During a guided tour we see how gigantic the circular tomb is, which was built just before the beginning of the era. With a diameter of 90 meters, it is even the largest in the world. It is a complex structure, full of thick round walls, corridors and stairs.
As we walk inside, guide Ersilia Maria Loreti tells about all kinds of different functions that the mausoleum of the first emperor of Rome had. It was once a quarry. “Later it became a private garden of a family, then it became an amphitheater where bullfights were even held in the eighteenth and nineteenth centuries. Then it became a theater and then in the twentieth century it became an auditorium where concerts were held and important conductors performed, ”says the guide.
The mausoleum can now be viewed from the top for the first time.
Ⓒ Dutch Height / AFP
But Benito Mussolini’s fascist regime wanted the mausoleum to return to its original function. Emperor Augustus had to be restored, because fascism liked to fall back on the cult of the Roman Empire. Mussolini even thought it would be a good idea to be buried there himself, too, with a big picture of himself as Duce on the spot where a statue of Emperor Augustus had once stood. But that would not happen.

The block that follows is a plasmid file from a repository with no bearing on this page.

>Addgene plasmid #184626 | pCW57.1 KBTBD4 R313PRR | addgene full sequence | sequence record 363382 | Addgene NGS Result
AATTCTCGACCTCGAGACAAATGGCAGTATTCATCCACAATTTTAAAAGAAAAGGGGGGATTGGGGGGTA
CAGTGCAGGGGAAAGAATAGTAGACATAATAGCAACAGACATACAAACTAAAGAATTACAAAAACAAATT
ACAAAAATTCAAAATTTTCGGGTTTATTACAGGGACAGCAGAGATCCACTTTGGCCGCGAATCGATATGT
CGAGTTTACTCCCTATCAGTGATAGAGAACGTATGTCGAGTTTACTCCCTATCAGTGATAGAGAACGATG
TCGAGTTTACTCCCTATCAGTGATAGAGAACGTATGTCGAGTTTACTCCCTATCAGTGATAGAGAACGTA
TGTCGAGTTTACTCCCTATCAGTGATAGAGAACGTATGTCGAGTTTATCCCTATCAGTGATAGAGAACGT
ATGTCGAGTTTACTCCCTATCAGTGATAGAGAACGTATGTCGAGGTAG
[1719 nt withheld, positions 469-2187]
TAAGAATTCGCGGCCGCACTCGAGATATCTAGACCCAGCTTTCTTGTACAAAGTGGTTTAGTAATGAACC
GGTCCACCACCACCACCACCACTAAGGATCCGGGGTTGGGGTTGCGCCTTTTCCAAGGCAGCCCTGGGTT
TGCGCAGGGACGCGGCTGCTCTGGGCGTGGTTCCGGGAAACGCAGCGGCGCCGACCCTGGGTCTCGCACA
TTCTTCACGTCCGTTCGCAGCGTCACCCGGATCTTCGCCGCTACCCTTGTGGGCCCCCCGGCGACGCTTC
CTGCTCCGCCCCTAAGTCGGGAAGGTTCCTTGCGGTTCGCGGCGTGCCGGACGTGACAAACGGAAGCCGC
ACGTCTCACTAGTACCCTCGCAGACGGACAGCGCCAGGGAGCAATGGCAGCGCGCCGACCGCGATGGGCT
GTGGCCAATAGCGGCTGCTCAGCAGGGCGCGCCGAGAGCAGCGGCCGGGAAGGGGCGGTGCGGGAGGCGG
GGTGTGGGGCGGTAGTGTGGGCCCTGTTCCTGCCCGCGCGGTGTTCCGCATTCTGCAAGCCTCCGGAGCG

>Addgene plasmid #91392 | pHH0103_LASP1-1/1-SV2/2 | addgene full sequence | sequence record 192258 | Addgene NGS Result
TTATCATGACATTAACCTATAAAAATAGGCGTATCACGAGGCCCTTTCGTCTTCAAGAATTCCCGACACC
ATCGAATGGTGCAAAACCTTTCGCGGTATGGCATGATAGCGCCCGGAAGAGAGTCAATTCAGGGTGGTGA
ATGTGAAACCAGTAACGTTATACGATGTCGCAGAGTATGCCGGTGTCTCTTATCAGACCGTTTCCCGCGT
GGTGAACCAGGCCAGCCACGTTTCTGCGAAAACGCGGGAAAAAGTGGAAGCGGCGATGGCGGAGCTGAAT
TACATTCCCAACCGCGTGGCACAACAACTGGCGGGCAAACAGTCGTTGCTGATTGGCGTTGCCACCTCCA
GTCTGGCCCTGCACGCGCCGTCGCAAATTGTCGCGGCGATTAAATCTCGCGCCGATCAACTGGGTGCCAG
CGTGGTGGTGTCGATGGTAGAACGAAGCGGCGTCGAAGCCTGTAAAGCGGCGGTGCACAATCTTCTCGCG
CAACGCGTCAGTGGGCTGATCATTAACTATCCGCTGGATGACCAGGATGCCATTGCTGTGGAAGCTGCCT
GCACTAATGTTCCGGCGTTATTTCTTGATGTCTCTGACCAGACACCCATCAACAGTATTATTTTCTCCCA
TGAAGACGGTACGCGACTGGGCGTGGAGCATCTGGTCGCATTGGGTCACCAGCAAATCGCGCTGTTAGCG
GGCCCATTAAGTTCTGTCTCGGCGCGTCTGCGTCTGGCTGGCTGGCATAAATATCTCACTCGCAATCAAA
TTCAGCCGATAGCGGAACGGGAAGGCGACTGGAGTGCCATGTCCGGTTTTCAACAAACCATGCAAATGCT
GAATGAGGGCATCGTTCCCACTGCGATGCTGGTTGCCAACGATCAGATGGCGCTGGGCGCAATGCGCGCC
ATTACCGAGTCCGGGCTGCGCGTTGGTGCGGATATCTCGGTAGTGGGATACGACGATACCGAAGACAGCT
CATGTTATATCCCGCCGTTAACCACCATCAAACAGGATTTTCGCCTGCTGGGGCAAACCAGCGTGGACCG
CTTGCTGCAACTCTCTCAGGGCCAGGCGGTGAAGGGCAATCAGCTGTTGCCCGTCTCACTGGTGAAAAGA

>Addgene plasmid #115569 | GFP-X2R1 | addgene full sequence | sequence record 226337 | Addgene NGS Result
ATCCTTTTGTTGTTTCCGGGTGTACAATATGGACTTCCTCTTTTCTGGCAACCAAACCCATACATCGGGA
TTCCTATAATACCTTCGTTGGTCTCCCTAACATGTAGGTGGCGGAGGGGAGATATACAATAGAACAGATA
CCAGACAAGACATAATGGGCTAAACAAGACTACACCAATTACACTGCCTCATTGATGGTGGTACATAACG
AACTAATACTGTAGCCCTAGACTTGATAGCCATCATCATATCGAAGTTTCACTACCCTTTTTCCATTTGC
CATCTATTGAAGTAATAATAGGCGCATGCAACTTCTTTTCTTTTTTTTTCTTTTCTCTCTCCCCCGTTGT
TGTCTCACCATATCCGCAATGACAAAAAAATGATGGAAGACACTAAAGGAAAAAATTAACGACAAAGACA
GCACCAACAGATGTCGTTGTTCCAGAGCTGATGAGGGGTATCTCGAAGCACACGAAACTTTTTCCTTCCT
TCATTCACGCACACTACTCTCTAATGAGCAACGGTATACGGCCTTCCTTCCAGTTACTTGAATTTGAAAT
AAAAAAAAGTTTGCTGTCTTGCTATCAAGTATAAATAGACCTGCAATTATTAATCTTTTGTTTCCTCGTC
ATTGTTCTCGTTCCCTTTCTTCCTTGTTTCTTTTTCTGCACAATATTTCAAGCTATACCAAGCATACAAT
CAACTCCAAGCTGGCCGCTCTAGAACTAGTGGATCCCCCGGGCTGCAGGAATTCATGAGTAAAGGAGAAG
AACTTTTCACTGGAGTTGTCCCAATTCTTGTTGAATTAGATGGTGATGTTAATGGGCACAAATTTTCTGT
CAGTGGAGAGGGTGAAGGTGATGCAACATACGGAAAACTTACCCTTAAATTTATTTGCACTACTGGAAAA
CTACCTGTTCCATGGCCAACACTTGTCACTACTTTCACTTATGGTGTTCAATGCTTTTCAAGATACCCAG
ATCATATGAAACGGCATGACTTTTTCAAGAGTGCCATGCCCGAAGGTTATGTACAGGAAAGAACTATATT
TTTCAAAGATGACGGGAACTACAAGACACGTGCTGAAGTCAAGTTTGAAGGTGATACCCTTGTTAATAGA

A lot changed under fascism. The entire area surrounding the mausoleum was demolished from 1936. Two years later a new square was built around the mausoleum, the current piazza Augusto Imperatore (Emperor Augustus square, ed.). On the side of the square is also the Ara Pacis, the Altar of Peace. It was built in honor of the peace in the Roman Empire that was achieved after Emperor Augustus returned from campaigns in the Iberian peninsula and Gaul.
The building is full of corridors and stairs.
Ⓒ Dutch Height / AFP
But in recent decades the mausoleum has become impoverished. Remarkable, because Augustus was such an important emperor. Another mausoleum, that of Emperor Hadrian, is more famous. The building, better known as Castel Sant’Angelo, is beautifully situated on the Tiber. From there you have a magnificent view over Rome, the river and the nearby St. Peter’s Basilica. The view of the mausoleum of Augustus, which is larger and has now also been restored, cannot match that.